Mockups are a vital part of any design process, especially when you’re working with a client. Spending hours upon hours coding without a design approval is never a good idea, and is likely to result in more time behind the keyboard for you and potentially a disappointed customer.
If you’re like me, when you first realized mockups were necessary you weren’t thrilled. It’s extra time and effort, for sure. But it doesn’t have to be that difficult, and it actually can save you time later when you’re designing!
I’ve tried the web-based wireframing and mockup tools, but I didn’t like them. Where I really felt confident and like my work could pay off later, was doing mockups in Photoshop. There are three tools and techniques that will forever be your friend: group/layer organization, Smart Objects and slice.
I admit it. I am particular about organization in general, but I promise that being hyper-organized when creating mockups in Photoshop will pay off. Take a look at this example to the right. This was my layer organization for the mockup for this site. I used multiple groups to keep sections together which made layers I was looking for easy to find. I also labeled every layer. Working this way means that when I am looking for something, I can find it quickly. I can also move sections of my mockup around without having to select multiple layers but just selecting the group folder. Awesome.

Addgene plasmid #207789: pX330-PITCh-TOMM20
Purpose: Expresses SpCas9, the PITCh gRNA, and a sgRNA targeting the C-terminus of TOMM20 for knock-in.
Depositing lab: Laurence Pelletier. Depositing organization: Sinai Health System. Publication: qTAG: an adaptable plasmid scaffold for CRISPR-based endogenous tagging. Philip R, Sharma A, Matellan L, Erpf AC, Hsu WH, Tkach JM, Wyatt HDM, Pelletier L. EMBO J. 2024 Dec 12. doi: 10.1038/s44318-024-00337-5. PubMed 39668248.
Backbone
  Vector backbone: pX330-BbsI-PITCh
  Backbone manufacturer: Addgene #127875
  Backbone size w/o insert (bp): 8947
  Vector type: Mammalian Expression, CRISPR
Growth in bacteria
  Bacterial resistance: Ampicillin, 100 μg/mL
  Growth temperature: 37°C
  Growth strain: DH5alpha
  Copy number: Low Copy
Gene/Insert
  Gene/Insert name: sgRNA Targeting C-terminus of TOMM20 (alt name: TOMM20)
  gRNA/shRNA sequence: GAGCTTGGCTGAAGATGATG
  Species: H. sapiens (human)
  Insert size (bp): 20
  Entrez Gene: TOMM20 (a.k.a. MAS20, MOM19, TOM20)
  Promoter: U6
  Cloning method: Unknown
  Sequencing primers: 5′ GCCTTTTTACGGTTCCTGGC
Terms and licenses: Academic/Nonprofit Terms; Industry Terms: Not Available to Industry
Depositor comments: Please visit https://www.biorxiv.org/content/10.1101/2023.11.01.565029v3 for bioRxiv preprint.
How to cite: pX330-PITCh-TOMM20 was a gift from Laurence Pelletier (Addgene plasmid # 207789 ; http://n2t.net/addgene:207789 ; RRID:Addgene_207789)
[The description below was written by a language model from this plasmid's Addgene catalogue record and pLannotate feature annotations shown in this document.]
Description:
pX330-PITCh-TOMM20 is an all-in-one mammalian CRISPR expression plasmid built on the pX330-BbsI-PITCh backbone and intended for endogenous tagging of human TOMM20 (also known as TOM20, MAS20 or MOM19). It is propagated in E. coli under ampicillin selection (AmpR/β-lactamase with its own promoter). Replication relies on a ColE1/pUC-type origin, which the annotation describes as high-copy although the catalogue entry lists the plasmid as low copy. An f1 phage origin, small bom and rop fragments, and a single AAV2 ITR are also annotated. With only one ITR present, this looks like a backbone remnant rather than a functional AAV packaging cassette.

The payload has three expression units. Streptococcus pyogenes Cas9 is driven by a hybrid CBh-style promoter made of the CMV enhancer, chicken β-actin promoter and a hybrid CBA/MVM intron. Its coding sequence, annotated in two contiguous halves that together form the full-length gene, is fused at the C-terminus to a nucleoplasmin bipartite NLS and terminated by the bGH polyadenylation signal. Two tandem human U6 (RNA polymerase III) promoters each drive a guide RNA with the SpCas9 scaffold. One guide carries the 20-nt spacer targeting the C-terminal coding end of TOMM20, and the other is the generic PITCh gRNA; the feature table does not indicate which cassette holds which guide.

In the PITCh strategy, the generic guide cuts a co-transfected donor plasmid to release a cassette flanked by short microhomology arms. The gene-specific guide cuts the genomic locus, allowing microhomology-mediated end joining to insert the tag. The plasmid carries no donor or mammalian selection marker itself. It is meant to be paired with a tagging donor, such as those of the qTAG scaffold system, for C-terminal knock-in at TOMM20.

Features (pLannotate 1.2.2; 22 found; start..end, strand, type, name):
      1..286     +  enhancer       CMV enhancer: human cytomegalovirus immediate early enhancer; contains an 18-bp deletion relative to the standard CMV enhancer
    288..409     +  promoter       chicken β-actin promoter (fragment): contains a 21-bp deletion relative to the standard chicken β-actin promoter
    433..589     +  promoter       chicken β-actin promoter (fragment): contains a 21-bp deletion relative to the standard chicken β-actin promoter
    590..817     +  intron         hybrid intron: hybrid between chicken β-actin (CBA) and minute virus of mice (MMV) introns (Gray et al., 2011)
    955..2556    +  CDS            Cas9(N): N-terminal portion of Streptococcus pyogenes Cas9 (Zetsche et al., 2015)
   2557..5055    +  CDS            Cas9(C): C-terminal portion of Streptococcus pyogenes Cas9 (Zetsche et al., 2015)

You know you’re a nerd when just thinking about Smart Objects makes you physically smile. They seriously are that great, though. Web design tends to be a lot of repeated shapes and sizes and treatments, and Smart Objects make it simple to drop an image or text in a particularly sized frame and to duplicate those frames with the same graphic treatment where you need them. Smart Objects can do WAAAAAAY more than this, but for mockups, the “new via copy” and editable smart object frame are amazing. To turn a layer into a smart object, just right click it, and choose “Convert to Smart Object.” To duplicate an already existing Smart Object, right click the layer and choose “New Smart Object via Copy.” To edit, double click the little Smart Object icon that will show up on the layer thumbnail. That will open a new Photoshop tab where you can edit just that item, constrained to its size. Easy!
When mocking up in Photoshop, you’re already doing a lot of the graphic work for your site. You probably already sized your images, formatted your logo how you need it and more. Great news – you can use these items from your mockup directly on your site, with the Photoshop slice tool. Just turn off your backgrounds behind the items you want to cut out, choose the slice tool (it’s hiding behind the crop button) and select the things you want. Go to File > Save for web, and save your selections in the format you want. Guess what? You’ve just saved all the graphics for your site. BOOM!
With these tricks, I’ve streamlined my mockup process and make them do double duty for me to boot.